Hidden Bikes – That ‘70s Show
That ‘70s Show
Michael Mahanay’s home is little different from others lining Herndon, Virginia’s many streets – its clean, contemporary lines are well-matched to a nicely maintained lawn and, not incidentally, the Honda pickup on the drive. As many homeowners without basements know, the garage is often given to what might otherwise be in that basement, or consigned to commercial storage. Mike, however, has a better reason to keep the Honda outside: two vintage motocross bikes, along with a small collection of more contemporary two-wheelers, are on the inside.
A decade after Honda (and, to a lesser extent, Yamaha, Kawasaki and Suzuki) had reshaped the motorcycle market in the U.S., Mike’s grandfather, Joe Mahanay, bought a new Bultaco Matador Mk4 for riding trails in and around Joe’s home in Lake Mille Lacs, Minnesota, roughly 75 miles north of Minneapolis. Given Minnesota’s short riding season, and that Joe would have been sharing the area trails with snowmobiles(!), the Bultaco’s 345 miles some 50 years later is regrettable, but certainly understandable.
Later, Mike’s dad Kevin would buy a used Montesa King Scorpion for riding those same trails, and either Kevin or the Montesa’s first owner got out more, as the Montesa has just under 1,000 miles. Both bikes speak to a time when the Japanese were dominating the U.S. market on the nation’s highways (Honda’s CB750 four was but a few years old, and had reset the definition of a performance motorcycle) and byways. But the Europeans still held the reins in offroad competition, and few brands spoke to that better than Bultaco, founded in 1958 by Francesco Bulto. This was after Bulto left Montesa, which he had co-founded with Pedro Permanyer in 1944. Facing economic headwinds in the late ‘50s Permanyer wanted Montesa to withdraw from competition, at which point Bulto withdrew from Montesa, forming Bultaco Motorcycles – and subsequently winning a wall of trophies in international competition.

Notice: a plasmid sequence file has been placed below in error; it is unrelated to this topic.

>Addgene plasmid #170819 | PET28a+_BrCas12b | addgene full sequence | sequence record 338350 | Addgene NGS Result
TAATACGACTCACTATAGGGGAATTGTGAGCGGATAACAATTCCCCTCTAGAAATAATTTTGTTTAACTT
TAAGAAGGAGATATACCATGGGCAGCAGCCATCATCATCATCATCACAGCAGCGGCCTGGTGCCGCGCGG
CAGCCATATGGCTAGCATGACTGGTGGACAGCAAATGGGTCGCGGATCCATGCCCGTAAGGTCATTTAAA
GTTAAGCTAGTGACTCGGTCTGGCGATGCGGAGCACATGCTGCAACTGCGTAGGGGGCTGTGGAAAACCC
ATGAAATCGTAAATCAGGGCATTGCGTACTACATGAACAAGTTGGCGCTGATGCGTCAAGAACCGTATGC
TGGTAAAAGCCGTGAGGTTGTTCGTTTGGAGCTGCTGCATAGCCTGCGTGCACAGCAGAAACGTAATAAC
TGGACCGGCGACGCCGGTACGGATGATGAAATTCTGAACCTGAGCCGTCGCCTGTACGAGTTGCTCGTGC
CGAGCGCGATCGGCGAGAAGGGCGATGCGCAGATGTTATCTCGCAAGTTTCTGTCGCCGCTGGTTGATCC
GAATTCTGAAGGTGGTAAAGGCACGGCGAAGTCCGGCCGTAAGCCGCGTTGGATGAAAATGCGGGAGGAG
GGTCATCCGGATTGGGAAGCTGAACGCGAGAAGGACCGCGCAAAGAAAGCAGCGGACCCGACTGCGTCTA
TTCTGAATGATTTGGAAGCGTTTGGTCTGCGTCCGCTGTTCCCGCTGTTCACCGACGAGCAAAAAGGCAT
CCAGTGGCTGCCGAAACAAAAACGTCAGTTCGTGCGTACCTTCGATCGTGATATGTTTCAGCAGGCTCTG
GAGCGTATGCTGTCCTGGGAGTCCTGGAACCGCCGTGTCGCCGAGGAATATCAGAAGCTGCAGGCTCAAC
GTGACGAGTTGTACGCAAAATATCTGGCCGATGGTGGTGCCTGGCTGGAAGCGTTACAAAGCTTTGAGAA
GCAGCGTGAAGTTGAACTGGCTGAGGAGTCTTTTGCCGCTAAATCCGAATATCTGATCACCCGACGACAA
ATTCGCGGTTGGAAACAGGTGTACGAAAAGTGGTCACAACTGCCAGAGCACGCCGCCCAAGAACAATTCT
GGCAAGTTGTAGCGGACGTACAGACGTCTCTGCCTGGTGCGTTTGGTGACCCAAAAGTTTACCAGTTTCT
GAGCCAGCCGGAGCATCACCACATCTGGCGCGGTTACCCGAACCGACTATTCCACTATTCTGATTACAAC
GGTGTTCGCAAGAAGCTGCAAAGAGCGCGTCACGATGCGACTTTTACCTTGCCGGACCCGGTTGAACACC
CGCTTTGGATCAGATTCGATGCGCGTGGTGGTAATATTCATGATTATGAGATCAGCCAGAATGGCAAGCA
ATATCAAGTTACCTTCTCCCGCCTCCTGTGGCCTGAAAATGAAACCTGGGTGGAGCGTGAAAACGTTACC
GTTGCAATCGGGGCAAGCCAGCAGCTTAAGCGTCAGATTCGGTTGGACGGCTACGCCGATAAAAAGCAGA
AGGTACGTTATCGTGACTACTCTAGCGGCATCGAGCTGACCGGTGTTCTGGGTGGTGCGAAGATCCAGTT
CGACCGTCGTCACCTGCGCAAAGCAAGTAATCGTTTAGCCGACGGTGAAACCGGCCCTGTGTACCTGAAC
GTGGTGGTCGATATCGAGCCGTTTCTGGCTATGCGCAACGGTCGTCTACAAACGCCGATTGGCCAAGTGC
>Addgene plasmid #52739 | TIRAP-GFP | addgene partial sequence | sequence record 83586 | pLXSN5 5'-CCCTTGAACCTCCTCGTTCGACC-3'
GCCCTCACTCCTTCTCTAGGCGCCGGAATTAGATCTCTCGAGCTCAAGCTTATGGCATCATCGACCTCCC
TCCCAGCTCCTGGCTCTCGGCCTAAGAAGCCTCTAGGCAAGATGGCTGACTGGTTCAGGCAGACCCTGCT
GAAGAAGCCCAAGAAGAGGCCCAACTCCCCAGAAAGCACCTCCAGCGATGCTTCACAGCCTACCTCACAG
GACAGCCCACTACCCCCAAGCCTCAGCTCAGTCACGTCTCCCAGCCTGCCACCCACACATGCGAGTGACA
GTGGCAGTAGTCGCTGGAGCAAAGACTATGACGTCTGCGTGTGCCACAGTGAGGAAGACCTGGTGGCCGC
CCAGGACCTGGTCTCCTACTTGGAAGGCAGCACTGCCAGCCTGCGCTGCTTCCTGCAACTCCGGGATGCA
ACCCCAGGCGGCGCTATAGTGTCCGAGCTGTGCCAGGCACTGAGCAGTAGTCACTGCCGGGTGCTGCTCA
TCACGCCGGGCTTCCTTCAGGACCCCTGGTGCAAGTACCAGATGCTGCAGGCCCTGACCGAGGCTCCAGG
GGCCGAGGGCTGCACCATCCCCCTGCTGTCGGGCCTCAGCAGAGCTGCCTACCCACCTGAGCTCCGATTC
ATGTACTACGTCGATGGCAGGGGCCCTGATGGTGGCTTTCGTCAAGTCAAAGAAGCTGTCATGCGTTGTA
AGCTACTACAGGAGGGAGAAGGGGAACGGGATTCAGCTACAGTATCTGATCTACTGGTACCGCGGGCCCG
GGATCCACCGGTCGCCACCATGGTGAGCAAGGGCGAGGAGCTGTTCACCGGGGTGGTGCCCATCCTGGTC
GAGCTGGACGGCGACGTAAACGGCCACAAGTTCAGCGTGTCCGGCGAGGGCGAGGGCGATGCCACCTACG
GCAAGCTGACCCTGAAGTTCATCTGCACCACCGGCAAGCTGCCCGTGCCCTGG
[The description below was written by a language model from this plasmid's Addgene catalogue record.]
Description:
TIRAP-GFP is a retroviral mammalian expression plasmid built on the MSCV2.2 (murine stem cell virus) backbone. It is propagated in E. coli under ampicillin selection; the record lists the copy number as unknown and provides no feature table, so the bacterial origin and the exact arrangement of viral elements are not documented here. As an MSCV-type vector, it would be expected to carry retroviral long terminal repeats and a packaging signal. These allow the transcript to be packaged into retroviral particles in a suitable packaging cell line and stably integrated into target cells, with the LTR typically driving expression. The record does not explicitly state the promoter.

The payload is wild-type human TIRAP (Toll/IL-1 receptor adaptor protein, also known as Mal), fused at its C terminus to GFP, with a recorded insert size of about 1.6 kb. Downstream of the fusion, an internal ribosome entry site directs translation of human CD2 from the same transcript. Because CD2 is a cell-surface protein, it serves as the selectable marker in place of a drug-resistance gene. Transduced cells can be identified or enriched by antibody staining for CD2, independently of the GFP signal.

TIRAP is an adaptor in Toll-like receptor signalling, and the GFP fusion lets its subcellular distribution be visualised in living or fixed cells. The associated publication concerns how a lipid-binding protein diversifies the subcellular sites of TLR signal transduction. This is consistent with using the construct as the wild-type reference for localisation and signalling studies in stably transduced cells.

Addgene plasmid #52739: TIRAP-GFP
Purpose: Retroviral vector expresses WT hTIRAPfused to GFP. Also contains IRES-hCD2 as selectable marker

Today, Montesa continues to build trials bikes as a subsidiary of Honda, while Bultaco has been revived – some 30 years after ceasing production in 1983 – as a maker of electric motorcycles and e-bikes.
It’s the bikes, however, owned by his grandfather and father that are now curated by Mike. He’s had them since 2016, and in that they’re unrestored, both wear their ‘patina’ with pride. Dirt bikes are, almost by definition, minimal – no windscreens, fairings or bags needed for offroad, and certainly not needed for competition. But bikes of 50 years ago are the essence of minimalistic design: the simplicity of a 2-stroke single mounted in a tubular frame that does little more than connect the bike’s front fork to its rear swingarm. On top sits a small gas tank and minimal (that word again…) instrumentation. And while hailing from two different factories, you could easily see the bikes on the same showroom during, if you’ll remember, Nixon’s first term.
Mike has other bikes to ride, in combination with a full-time gig and the demands of being thirtysomething. But it’s nice to know that in the garage of his home he has a better story, written – and ridden – by his father and grandfather. It’s, you know, that ‘70s show.